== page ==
President Obama described his proposal for myRA, a new retirement savings vehicle, as "a new savings bond that encourages folks to build a nest egg," aimed at those who don't currently have a retirement plan at work. According to CNBC, money will be invested in the Government Securities Investment Fund available to federal workers. That fund has an average annual return for the past three years of 2.24 percent -- barely beating inflation, given that the average annual inflation rate for consumer prices over the past three years was 2.07 percent.

So our solution to our retirement crisis is to offer those who work for a company with no plan an opportunity to bankroll most of the cost of their retirement? What's even more outrageous is that even those people covered by a 401(k) plan are far behind due to the puny employer contributions. According to the Employee Benefit Research Institute's 2013 Retirement Confidence Survey, 57 percent of households reported that they had less than $25,000 in retirement savings, including 28 percent with less than $1,000. Count me among those individuals. Despite spending more than two decades in the workforce before I started my business, I have zero retirement savings outside of Social Security -- if I weren't married to a successful businessperson, I'd be up a creek. And very few Americans are covered by a regular more-generous pension, given that only 11 percent of the Fortune 1,000 companies offer them to new hires, according to Towers Watson.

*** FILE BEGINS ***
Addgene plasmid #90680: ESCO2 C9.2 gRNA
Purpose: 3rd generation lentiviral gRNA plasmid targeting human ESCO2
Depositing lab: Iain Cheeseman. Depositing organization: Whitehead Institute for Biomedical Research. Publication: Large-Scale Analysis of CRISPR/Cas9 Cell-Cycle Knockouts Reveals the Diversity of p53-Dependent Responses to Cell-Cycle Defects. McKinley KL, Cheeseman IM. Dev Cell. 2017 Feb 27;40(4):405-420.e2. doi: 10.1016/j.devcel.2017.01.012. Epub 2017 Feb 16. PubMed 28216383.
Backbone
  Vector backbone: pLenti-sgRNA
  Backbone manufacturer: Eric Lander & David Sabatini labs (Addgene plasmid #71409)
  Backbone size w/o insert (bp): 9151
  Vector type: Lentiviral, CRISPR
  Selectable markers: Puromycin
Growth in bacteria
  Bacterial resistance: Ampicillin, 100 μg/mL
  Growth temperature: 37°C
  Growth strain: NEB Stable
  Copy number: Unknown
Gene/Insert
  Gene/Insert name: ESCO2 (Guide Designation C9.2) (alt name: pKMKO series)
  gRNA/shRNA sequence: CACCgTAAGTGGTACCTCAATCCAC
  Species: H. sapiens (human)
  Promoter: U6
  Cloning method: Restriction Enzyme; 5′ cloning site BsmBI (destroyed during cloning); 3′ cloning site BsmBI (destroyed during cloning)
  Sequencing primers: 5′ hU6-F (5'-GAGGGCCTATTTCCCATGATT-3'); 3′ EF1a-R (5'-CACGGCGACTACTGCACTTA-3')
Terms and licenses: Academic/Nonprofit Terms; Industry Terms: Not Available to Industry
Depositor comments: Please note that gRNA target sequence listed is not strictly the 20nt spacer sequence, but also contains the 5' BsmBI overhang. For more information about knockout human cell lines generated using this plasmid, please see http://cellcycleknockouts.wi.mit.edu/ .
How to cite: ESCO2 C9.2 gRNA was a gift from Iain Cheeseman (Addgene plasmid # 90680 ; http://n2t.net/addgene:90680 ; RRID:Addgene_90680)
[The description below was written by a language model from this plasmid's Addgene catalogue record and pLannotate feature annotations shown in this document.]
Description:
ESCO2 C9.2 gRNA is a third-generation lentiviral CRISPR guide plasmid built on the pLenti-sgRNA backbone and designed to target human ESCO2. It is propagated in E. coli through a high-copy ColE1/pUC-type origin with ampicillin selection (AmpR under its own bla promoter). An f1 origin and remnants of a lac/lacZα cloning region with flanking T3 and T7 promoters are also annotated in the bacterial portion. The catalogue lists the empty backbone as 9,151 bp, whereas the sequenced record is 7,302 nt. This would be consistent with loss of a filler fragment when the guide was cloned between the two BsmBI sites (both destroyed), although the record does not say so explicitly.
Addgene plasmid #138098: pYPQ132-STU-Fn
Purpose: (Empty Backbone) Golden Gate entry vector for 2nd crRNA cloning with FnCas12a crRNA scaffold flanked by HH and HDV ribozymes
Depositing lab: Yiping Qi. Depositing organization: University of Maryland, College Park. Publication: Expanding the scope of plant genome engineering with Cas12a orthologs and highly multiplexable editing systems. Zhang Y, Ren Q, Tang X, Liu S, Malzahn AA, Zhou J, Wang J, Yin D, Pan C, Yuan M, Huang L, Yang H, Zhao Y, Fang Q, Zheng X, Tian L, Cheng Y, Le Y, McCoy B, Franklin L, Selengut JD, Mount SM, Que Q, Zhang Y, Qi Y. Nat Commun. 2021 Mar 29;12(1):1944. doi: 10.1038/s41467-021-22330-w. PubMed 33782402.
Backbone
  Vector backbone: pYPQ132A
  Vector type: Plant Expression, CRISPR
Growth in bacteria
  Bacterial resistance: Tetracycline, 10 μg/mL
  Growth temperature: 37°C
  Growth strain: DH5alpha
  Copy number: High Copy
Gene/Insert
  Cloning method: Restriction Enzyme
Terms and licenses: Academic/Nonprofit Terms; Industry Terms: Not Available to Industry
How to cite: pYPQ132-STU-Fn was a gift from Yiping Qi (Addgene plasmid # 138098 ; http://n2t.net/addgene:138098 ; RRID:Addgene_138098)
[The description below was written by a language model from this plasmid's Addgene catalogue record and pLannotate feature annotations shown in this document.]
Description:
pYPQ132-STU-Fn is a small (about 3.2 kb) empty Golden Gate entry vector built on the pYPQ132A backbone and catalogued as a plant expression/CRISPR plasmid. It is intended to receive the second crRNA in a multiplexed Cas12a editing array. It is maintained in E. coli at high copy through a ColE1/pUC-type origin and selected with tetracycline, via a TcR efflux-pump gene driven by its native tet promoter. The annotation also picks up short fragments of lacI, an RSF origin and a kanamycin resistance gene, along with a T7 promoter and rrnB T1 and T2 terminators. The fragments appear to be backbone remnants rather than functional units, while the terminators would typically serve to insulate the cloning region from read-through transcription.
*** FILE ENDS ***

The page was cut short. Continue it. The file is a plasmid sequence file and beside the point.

Compare the typical American's situation with that of the typical Australian. Since the introduction of its Superannuation program in 1992, assets in their version of our 401(k) plan have grown to $1.52 trillion -- more than the country's gross domestic product. By comparison, Americans have less than twice that amount, $2.8 trillion, in their 401(k) accounts, despite having a population that's 14 times the size of Australia's. The driver behind the difference? Australian employers must contribute the equivalent of nine percent of pay, compared to three percent in the U.S.

What's more, our Social Security system is among the least generous government pensions in the advanced world -- along with the UK's state pension, according to the Organization for Economic Cooperation and Development, offering only around two-thirds of the average benefit for OECD countries.

The UK may not be improving its state pension, but at least its leadership is requiring its employers to contribute to their version of our 401(k) plans -- along with requiring most employers to offer them. As of 2018, virtually every UK employer that doesn't currently offer a plan is required to enroll employees in a 401(k) style plan that features a minimum employer contribution of three percent of pay. Only the "low earners" are excluded, presumably because the state pension replaces most of their income.

If we can't enact retirement reform, the least we can do is require the folks that advise employees that they need to stay on the job until they've accumulated 10 times their salary in savings, the rule of thumb used by pension actuaries. If this goal is ever communicated to American workers, I'd be astounded. When I did a literature search on retirement readiness, I only found 10 articles that addressed this topic, and none of them discussed this rule of thumb.

This nation should be ashamed of its indifference to this crisis.